Lord Ashcroft attacks Conservative poster as "juvenile"

Tory donor denounces anti-Labour poster as a "silly stunt".

If David Cameron was hoping that his recent appointment of Lord Ashcroft to the Privy Council would assuage the Conservative peer, it looks as if he was mistaken. Writing on ConservativeHome, the site he owns, the Tory donor has penned a vociferous critique of the Conservatives' latest poster, denouncing it as "daft" and "juvenile". He writes:

It is not clear how much the Conservative Party has paid M&C Saatchi to come up with the daft poster, unveiled over the weekend, depicting Ed Miliband and Ed Balls as gormless schoolboys under the slogan 'Labour Isn't Learning'. Nor do I know how much it cost to hire the ad van to drive the thing pointlessly around Manchester. What I do know is that if I had recently donated funds to the Tories I would be asking what on earth CCHQ thought it was doing with my money ...

... Like the ubiquitous 'Are You Thinking What We're Thinking?' campaign in 2005, which invited the simple response 'No', the declaration that 'Labour Isn't Learning' prompts people to wonder whether the Tories are themselves listening. It suggests we see the whole thing as a big game.

As Ashcroft suggests, the Tories' own economic record means votes are unlikely to be receptive to such partisan attacks. The country is mired a double-dip recession and, based on the most recent independent forecasts, George Osborne is set to borrow £191bn more than originally intended. If the Tories want to recover the ground they've lost, they should focus on adopting policies that produce growth, rather than recession. As Paul Krugman sagely observed in a recent essay for the New York Review of Books, "the economic strategy that works best politically isn’t the strategy that finds approval with focus groups, let alone with the editorial page of The Washington Post; it’s the strategy that actually delivers results." Until Osborne and David Cameron learn this lesson, there is little prospect of a Conservative recovery.

Conservative donor and former deputy party chairman Lord Ashcroft. Photograph: Getty Images.

George Eaton is political editor of the New Statesman.

Photo: Getty

The Foreign Secretary's bruised ego may end up destroying Theresa May. 

And to think that Theresa May scheduled her big speech for this Friday to make sure that Conservative party conference wouldn’t be dominated by the matter of Brexit. Now, thanks to Boris Johnson, it won’t just be her conference, but Labour’s, which is overshadowed by Brexit in general and Tory in-fighting in particular. (One imagines that the Labour leadership will find a way to cope somehow.)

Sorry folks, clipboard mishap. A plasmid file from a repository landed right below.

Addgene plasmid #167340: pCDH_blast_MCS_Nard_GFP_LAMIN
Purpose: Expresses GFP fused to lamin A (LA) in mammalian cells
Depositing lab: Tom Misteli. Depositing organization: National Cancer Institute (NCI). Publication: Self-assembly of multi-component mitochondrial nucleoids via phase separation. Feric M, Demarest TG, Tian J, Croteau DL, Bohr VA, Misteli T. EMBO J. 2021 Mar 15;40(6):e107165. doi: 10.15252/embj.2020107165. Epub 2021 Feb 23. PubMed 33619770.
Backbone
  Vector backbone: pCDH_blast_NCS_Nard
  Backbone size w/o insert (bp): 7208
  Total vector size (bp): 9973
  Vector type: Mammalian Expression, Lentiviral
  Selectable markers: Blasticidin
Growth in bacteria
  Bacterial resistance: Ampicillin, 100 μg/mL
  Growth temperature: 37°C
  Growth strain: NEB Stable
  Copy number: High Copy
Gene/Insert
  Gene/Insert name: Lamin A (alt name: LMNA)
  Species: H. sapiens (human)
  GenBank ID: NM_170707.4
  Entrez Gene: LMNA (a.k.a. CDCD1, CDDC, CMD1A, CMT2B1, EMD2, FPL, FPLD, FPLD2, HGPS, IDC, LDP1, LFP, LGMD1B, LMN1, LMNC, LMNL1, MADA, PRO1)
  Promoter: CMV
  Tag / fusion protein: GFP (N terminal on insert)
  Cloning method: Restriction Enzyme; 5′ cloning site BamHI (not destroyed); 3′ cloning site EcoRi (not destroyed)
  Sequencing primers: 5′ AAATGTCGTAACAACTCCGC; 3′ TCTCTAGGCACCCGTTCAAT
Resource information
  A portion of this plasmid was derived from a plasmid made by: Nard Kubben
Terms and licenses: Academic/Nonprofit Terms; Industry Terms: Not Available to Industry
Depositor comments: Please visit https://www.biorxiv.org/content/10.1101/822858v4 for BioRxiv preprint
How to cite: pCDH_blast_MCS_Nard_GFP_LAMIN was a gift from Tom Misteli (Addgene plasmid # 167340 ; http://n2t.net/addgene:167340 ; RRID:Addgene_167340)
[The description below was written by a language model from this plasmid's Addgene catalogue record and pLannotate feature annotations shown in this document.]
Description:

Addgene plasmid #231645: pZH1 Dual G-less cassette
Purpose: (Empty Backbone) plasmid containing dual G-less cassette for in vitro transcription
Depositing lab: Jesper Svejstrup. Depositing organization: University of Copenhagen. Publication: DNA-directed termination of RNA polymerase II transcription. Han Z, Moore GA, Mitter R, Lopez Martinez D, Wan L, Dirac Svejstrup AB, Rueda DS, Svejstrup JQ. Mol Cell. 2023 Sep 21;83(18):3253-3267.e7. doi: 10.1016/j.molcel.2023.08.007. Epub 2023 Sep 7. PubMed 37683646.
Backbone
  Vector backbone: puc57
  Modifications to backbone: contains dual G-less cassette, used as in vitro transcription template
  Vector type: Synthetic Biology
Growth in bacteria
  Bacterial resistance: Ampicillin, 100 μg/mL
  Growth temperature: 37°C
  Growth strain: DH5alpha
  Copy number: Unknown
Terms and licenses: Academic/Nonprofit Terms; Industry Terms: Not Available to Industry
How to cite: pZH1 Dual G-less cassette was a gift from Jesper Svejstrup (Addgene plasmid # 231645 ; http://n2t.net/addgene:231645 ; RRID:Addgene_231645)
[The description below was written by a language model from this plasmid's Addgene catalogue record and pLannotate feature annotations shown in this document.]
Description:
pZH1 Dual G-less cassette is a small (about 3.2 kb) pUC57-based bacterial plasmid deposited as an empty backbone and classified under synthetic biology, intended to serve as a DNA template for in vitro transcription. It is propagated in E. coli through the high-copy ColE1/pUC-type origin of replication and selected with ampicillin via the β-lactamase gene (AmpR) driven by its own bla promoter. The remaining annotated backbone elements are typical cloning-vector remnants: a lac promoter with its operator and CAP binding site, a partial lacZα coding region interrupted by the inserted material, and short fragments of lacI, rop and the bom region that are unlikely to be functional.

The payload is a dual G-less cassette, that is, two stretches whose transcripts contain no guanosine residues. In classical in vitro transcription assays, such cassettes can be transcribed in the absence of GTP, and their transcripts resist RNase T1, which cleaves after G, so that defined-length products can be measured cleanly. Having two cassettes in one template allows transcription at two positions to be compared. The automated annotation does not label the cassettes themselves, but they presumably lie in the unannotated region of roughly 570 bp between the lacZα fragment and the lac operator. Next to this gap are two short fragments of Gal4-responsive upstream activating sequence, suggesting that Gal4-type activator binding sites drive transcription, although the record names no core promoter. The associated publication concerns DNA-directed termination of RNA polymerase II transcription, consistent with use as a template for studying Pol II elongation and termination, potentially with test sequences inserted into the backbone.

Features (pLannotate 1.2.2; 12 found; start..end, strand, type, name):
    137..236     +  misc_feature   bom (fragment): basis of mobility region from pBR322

May is paying the price for mismanaging Johnson during her period of political hegemony after she became leader. After he was betrayed by Michael Gove and lacking any particular faction in the parliamentary party, she brought him back from the brink of political death by making him Foreign Secretary, but also used her strength and his weakness to shrink his empire.

The Foreign Office had its responsibility for negotiating Brexit hived off to the newly-created Department for Exiting the European Union (Dexeu) and for navigating post-Brexit trade deals to the Department of International Trade. Johnson was given control of one of the great offices of state, but with no responsibility at all for the greatest foreign policy challenge since the Second World War.

Adding to his discomfort, the new Foreign Secretary was regularly the subject of jokes from the Prime Minister and cabinet colleagues. May likened him to a dog that had to be put down. Philip Hammond quipped about him during his joke-fuelled 2017 Budget. All of which gave Johnson’s allies the impression that Johnson-hunting was a licensed sport as far as Downing Street was concerned. He was then shut out of the election campaign and has continued to be a marginalised figure even as the disappointing election result forced May to involve the wider cabinet in policymaking.

His sense of exclusion from the discussions around May’s Florence speech only added to his sense of isolation. May forgot that if you aren’t going to kill, don’t wound: now, thanks to her lost majority, she can’t afford to put any of the Brexiteers out in the cold, and Johnson is once again where he wants to be: centre-stage. 

Stephen Bush is special correspondent at the New Statesman. His daily briefing, Morning Call, provides a quick and essential guide to domestic and global politics.